1. Jan 16, 2014

### utube9195

1. The problem statement, all variables and given/known data

An object experiences a friction force, Ff, of 6.6 N and a normal force, Fn, of 30.0 N.

a) What is the coefficient of friction, μ?
b) Is the object moving? How do you know?

2. Relevant equations

μ = Ff / Fn

3. The attempt at a solution

I understand how to get the answer for a) which is 0.22:
μ = Ff / Fn
μ = 6.6 / 30.0

As for b) though, I don't know if I'm overthinking it or something, but I think there aren't enough given variables to answer the question. The textbook points out that the question is K/U (in other words, it should be easy) but I can't figure it out.

2. Jan 16, 2014

### Simon Bridge

Welcome to PF;
Can there be friction if something is not moving? Explain.

3. Jan 17, 2014

### Staff: Mentor

There is not enough information to answer either part a or part b. If Ff/Fn does not exceed the coefficient of static friction, then the body is not moving, and you can't determine what the coefficient of static friction or the coefficient of kinetic friction is. All you know is that the coefficient of static friction is greater than 0.22.

If the body is moving, then 0.22 is the coefficient of kinetic friction.

Chet

4. Jan 17, 2014

### utube9195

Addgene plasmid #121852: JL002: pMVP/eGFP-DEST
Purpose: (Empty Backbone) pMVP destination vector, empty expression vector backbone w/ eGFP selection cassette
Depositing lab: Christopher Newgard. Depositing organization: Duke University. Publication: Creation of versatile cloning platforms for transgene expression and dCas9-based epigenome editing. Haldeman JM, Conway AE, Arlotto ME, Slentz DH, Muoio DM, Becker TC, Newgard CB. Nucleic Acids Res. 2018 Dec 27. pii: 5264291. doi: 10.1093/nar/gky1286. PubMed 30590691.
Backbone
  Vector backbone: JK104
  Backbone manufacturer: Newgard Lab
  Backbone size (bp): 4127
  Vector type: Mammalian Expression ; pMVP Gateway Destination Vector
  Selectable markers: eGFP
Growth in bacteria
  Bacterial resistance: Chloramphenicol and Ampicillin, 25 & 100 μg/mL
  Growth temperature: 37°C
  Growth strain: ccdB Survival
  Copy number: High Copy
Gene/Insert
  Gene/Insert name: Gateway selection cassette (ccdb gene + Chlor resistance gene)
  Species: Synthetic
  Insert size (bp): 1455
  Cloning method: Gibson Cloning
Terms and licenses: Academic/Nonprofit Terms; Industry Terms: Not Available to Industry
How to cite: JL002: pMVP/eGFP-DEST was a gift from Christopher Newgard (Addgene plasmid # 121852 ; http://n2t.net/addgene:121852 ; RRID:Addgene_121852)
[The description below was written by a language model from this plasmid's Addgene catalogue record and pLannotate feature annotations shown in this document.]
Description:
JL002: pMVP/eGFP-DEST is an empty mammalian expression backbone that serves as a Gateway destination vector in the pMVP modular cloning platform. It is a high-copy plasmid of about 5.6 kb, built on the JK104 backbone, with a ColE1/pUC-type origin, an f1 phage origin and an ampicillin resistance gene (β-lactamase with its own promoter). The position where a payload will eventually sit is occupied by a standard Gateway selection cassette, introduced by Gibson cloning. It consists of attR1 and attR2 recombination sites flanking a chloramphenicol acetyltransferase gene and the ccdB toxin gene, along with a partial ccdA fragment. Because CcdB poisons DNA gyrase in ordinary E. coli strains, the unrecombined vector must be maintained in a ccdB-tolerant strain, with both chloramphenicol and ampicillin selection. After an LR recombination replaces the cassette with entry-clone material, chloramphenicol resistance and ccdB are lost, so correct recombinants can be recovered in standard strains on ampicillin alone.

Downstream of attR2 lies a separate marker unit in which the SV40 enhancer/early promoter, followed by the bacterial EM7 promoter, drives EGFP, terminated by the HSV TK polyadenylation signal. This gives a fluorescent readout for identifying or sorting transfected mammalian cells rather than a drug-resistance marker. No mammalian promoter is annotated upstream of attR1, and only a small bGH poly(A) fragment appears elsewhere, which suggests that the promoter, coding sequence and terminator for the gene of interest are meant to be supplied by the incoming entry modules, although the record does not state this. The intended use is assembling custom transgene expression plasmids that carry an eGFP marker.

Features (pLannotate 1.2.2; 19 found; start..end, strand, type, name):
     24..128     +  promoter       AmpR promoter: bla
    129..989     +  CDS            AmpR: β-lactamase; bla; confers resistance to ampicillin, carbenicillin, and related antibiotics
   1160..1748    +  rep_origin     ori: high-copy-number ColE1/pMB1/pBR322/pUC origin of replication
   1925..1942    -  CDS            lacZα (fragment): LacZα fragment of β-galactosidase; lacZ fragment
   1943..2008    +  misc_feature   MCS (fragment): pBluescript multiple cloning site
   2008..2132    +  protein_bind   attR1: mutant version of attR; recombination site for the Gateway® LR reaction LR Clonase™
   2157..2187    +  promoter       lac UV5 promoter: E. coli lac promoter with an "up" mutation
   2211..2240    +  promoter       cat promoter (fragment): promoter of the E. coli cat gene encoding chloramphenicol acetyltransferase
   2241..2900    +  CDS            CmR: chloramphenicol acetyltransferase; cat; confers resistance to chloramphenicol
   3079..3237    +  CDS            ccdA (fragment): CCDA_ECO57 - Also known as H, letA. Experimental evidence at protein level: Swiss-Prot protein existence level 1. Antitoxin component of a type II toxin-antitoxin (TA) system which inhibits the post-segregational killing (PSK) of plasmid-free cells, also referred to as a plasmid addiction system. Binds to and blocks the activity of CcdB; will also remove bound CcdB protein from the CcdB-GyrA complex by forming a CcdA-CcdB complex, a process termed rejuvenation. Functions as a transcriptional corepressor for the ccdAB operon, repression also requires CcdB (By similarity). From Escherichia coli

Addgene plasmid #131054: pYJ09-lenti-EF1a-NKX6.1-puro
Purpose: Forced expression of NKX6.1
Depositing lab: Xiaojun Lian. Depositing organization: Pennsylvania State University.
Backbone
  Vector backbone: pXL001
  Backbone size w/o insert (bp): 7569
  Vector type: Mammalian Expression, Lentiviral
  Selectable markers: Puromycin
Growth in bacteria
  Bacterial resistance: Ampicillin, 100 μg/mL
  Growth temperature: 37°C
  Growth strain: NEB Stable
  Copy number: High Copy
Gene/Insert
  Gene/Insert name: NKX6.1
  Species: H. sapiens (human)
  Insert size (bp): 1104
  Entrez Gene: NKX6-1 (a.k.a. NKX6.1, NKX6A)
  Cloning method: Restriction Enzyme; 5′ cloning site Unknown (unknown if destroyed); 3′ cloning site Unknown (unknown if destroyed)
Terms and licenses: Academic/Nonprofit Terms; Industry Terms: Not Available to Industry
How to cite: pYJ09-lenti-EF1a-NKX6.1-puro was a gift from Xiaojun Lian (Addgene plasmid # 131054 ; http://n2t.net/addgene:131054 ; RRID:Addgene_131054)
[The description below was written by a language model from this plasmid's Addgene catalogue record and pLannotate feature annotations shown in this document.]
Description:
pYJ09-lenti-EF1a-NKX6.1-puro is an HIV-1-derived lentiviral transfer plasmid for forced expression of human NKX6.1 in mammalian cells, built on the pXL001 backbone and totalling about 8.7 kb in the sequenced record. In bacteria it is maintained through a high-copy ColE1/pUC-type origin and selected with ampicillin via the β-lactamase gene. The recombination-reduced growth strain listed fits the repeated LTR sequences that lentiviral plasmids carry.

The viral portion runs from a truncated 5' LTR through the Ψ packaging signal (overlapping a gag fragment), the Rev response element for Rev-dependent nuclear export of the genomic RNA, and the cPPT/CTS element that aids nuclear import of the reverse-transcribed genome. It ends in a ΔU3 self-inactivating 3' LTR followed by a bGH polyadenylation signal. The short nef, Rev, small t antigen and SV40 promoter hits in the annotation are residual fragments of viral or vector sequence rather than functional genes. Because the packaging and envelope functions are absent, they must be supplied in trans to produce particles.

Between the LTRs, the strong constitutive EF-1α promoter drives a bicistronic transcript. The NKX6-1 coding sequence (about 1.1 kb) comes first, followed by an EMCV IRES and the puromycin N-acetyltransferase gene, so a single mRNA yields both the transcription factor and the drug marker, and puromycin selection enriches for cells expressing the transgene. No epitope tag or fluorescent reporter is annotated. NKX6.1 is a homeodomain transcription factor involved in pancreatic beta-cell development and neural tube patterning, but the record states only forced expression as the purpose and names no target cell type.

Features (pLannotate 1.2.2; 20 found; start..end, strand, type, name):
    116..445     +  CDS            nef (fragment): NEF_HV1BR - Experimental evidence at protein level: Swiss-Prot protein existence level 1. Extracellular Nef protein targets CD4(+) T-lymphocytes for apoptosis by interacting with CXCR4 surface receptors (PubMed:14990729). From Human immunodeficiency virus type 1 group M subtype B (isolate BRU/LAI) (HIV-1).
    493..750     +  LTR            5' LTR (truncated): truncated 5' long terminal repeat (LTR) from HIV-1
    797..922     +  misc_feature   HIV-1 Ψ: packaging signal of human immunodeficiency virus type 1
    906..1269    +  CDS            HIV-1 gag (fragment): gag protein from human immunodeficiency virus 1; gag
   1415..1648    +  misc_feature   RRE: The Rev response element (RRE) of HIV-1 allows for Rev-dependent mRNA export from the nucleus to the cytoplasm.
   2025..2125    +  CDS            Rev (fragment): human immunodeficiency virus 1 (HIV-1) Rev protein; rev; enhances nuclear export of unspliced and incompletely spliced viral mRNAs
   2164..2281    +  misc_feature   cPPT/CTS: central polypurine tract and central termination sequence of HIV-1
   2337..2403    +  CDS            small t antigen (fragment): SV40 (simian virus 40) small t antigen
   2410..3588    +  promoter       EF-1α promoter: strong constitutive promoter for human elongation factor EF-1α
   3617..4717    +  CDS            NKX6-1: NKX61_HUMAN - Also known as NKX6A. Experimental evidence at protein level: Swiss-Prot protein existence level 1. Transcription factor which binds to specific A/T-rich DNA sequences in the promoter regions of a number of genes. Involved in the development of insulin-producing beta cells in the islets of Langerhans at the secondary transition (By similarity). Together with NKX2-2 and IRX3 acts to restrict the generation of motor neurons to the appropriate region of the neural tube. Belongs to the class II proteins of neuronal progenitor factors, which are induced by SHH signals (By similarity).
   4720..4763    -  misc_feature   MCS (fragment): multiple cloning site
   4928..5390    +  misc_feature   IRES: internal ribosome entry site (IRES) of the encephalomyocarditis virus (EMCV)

Well, I know that friction always opposes an applied force to an object, but if the applied force is not strong enough, the object won't move, and static friction hasn't been overcome.

If the applied force is stronger than the static friction, the object starts to move, and the object experiences kinetic friction instead.

So, to answer your question, there can be friction if something is not moving.

5. Jan 17, 2014

### Staff: Mentor

Very nicely explained.

6. Jan 17, 2014

### lightgrav

so the friction coefficient is at least 0.22 ... that's a valid answer for a).
Chet is wrong about b): if Ff/Fn < μ_static , the object might have been already moving.

Carefully worded, Friction always opposes an impending slide along the surface.

7. Jan 17, 2014

### nasu

This is not always the case.
Imagine you have a book laying flat on the table and a coin on top of the book.
If you push the book it will slide on the table and the coin will move with the book (at least up to some maximum acceleration)
What force will accelerate the coin? What is the direction of this force? What is the "applied force" in this case?

8. Jan 17, 2014

### Staff: Mentor

I should have worded it a little better. If the body is not moving, Ff/Fn has to be less than or equal to the coefficient of static friction. If the body is moving, then Ff/Fn is equal to the coefficient of kinetic friction. Since the input information does not tell you whether the body is moving or not, you can't determine the answer for part a.

Last edited: Jan 17, 2014
9. Jan 17, 2014

### Staff: Mentor

Yes. This is correct. Depending on the situation, the friction force can act in either direction.